Wednesday, March 11, 2015

Making history at Letchworth State Park

The "cone" has become the icon for the brutal winter of 2015.

     Letchworth State Park, you invited us to be your guests and you dressed appropriately for the occasion in your best winter finery. Thank you. We were not disappointed one bit at the party you threw right in our backyard in Livingston County (co-hosted with Wyoming County).
      More than likely not a single one of us alive today will ever see Letchworth’s frozen phenomenon again. We are history makers in the true sense of the word witnessing an event recorded in the annals of time.
     Curious by nature, I made the trek over to the park last week to see for myself. Oh, my. No picture equals the real McCoy, the frozen crystal goblet five-stories high.    
     If I remember correctly, all the attention started with someone locally posting a picture on Facebook of the spouting water fountain encased in an iced wrapping near the Gen Iris Inn. It went viral thanks to the power of social media, and the next thing I knew the national news was there in droves.
     The “cone” became the icon for the brutal winter of 2015. Letchworth Park shed its normal winter dull grays, smatterings of snow and claimed something special that no one other geographical location could match in the entire country.
     “You outdid yourselves,” my Chicago friend told me. Frankly, I assume that she was delighted to give us the compliment. Chicago is known for its harsh winters, and often I hear her gripe about the icy winds blasting off the lake smacking her in the face.
     More and more pictures of the Park began appearing on my Facebook news feed, and the shots were impressive. My photographer friends were having a “field day,” especially the professional ones who knew to get out and about early in the morning challenging each other for the perfect one before the sun cast its shadows and the crowds spoiled the view.
    Our LCN’s Mike Carney’s approach is artistic through his viewfinder, and each one of his panoramic photos communicates a unique slice of winter’s unfolding story. Training his eye to visualize what no one else sees is a skill that Carney has learned over time. He places himself in the corner of a scene — usually never straight on, and his camera frames the composition.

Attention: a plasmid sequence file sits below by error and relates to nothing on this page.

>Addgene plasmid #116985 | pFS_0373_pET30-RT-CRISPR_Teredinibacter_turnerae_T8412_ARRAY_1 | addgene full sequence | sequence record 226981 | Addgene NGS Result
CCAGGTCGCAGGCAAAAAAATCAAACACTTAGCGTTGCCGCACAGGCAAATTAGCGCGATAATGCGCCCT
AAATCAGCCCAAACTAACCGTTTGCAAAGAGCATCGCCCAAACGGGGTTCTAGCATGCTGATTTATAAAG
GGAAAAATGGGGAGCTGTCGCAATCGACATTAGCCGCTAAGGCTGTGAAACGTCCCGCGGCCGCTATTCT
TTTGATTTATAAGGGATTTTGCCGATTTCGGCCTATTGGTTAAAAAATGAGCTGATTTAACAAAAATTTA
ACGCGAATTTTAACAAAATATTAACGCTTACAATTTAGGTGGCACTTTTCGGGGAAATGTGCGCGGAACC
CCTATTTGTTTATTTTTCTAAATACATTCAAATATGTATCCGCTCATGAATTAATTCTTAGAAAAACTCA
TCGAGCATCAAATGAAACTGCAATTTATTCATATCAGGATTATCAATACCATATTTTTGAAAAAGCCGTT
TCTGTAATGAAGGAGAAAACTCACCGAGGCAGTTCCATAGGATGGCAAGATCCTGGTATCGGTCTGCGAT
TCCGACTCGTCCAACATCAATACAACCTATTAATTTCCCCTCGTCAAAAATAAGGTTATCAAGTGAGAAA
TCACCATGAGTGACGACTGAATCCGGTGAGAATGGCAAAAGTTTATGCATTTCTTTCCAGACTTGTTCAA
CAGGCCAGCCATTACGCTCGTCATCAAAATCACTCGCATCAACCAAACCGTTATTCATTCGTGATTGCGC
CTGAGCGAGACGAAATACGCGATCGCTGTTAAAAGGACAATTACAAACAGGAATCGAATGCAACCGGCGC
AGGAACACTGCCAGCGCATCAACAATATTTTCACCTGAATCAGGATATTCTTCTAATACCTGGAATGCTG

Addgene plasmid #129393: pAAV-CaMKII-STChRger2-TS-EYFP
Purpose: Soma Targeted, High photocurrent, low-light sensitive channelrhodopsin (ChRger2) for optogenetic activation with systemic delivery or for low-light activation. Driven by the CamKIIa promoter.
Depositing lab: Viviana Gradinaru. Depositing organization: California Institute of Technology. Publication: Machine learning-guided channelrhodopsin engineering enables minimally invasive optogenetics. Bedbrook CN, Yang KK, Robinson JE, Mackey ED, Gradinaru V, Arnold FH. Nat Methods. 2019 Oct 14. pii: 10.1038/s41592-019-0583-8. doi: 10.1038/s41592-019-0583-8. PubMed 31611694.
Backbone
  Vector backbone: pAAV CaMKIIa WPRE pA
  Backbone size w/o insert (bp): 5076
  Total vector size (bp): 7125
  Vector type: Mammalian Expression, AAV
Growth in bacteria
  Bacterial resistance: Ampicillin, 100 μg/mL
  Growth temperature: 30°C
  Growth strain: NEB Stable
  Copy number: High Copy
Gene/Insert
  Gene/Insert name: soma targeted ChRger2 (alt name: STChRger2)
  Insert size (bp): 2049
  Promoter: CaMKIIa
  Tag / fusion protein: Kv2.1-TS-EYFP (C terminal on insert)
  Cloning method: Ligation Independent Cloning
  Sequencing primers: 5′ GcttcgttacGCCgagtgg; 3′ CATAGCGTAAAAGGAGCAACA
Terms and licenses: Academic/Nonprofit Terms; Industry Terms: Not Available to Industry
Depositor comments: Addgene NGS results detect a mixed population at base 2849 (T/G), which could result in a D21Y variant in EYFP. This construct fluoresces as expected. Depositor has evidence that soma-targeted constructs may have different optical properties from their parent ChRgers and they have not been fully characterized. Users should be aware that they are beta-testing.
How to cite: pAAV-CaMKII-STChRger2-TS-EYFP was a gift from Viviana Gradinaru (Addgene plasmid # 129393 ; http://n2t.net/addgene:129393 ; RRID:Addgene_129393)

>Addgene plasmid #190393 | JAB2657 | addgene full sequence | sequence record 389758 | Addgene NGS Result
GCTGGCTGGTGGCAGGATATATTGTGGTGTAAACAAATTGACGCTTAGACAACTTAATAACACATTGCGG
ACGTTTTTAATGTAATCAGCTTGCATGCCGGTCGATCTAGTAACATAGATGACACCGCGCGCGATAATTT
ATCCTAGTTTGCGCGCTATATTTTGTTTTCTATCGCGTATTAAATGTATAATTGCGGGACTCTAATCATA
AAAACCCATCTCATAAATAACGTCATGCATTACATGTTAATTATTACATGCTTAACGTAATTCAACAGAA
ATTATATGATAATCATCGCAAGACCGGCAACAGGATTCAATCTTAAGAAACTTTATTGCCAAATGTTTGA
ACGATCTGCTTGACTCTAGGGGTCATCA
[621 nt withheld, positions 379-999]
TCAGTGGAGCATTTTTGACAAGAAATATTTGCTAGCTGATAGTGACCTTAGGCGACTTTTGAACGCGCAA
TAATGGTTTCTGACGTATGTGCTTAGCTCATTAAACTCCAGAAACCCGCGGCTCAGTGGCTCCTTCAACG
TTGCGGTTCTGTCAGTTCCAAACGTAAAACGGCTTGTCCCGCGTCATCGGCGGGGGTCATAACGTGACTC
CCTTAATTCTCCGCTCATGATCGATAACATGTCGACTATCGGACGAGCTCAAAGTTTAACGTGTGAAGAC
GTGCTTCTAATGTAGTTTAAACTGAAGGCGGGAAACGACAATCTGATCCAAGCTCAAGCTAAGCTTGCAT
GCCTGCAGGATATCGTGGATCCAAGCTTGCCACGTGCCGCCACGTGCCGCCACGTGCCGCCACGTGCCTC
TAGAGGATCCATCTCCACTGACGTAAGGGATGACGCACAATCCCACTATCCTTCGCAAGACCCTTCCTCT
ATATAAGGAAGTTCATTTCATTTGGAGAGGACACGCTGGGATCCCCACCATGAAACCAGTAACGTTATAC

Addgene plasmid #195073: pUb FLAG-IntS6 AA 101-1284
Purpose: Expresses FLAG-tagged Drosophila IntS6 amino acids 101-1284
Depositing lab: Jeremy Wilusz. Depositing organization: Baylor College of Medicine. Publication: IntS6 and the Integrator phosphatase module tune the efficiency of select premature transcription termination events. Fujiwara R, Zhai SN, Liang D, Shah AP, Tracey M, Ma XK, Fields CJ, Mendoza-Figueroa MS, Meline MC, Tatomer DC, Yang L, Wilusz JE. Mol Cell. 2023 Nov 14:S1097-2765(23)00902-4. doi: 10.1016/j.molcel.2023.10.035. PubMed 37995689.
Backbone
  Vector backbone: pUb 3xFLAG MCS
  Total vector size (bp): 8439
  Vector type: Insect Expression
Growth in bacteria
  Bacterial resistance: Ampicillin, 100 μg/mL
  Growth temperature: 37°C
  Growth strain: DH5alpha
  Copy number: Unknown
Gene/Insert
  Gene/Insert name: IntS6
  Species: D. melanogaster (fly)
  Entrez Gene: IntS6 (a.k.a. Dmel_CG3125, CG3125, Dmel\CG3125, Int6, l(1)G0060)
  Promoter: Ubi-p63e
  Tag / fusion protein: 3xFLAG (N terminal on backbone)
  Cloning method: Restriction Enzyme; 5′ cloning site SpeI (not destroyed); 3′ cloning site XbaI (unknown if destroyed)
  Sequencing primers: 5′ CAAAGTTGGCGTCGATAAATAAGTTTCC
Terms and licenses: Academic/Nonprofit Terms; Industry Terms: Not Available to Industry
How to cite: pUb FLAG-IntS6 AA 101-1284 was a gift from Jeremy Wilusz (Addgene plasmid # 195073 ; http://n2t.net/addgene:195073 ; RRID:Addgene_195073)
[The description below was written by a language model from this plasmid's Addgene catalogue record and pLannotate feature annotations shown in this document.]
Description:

After all, the majority of pictures from the amateurs are beginning to look a bit repetitious, and cell phones can do only so much justice for outdoor photography.  
     Don’t get me wrong. Every kid and adult needs to have his picture by the cone for posterity. Besides, it’s hard to explain how small you are in comparison to an over 50- foot ice volcano when you post to friends and family in warmer climates.
     Best of all, the majority of folks are taking time to appreciate the park in its winter splendor like never before tallied in attendance figures.
     There are excellent snowshoeing and cross-country ski trails through out the park snow enthusiasts have used on a regular basis for years. For others, this natural event is an introduction to the coldest season in the park, and proves that those embracing winter keep a better attitude to get them through to the next season.
     The massive cone cylinder is a sight to feast your eyes upon, and I won’t deny it. I did pose for a few pictures. Why not?
      It is a bit disturbing that kids attempt to chip away at the cone, and park personnel have to call out to them not to do it right in front of their parents. You would like to think differently, and wish that respecting nature did involve hands-off on ocassion.
     While I am standing there, I remember fondly my last visit to the Glen Iris for lunch with retired teacher friends back in the fall. We strolled aimlessly around the lawn without jackets, and not a one of us anticipated what lie ahead.
     Today it looks like I am walking in the tundra watching my step carefully and bundling up from head to toe like a snow bunny. What a difference a few months make going from a fall foliage show to a scene out of the Northern Kingdom wall in “The Game of Thrones.”
     When I first came to college in Geneseo, we were bussed over to the park for a recreation day, and I fell in love with the place right then and there. Over time, I can’t count the number of visitors I have brought to share such a lovely spot in nature.
     There is more to come after walking around the three-dimensional shape.
     My greatest joy is checking on the falls, and it is truly a magnificent sight. I have viewed the glaciers in the Inner Passage, and loved that experience. Seeing an icy familiar place is even better in my opinion.    
     The falls at Letchworth State Park snuggle deeply into its oversized winter cloak guarded by a speckled Gray morph Eastern Screech Owl slightly visible from its silver maple tree hole overlooking the gorge. Many visitors walk to and from their cars chatting away on trivial matters never noticing they are being watched, nor appreciating the stillness except for the sound of two minor cascades of water dropping below.
     A bone-chilling cold flowing through my body evaporates into a warm sensation as my eyes focus on the purity and brightness of nature's display.
     Well-done, Letchworth State Park.  We are proud of you. It’s a winter for the books.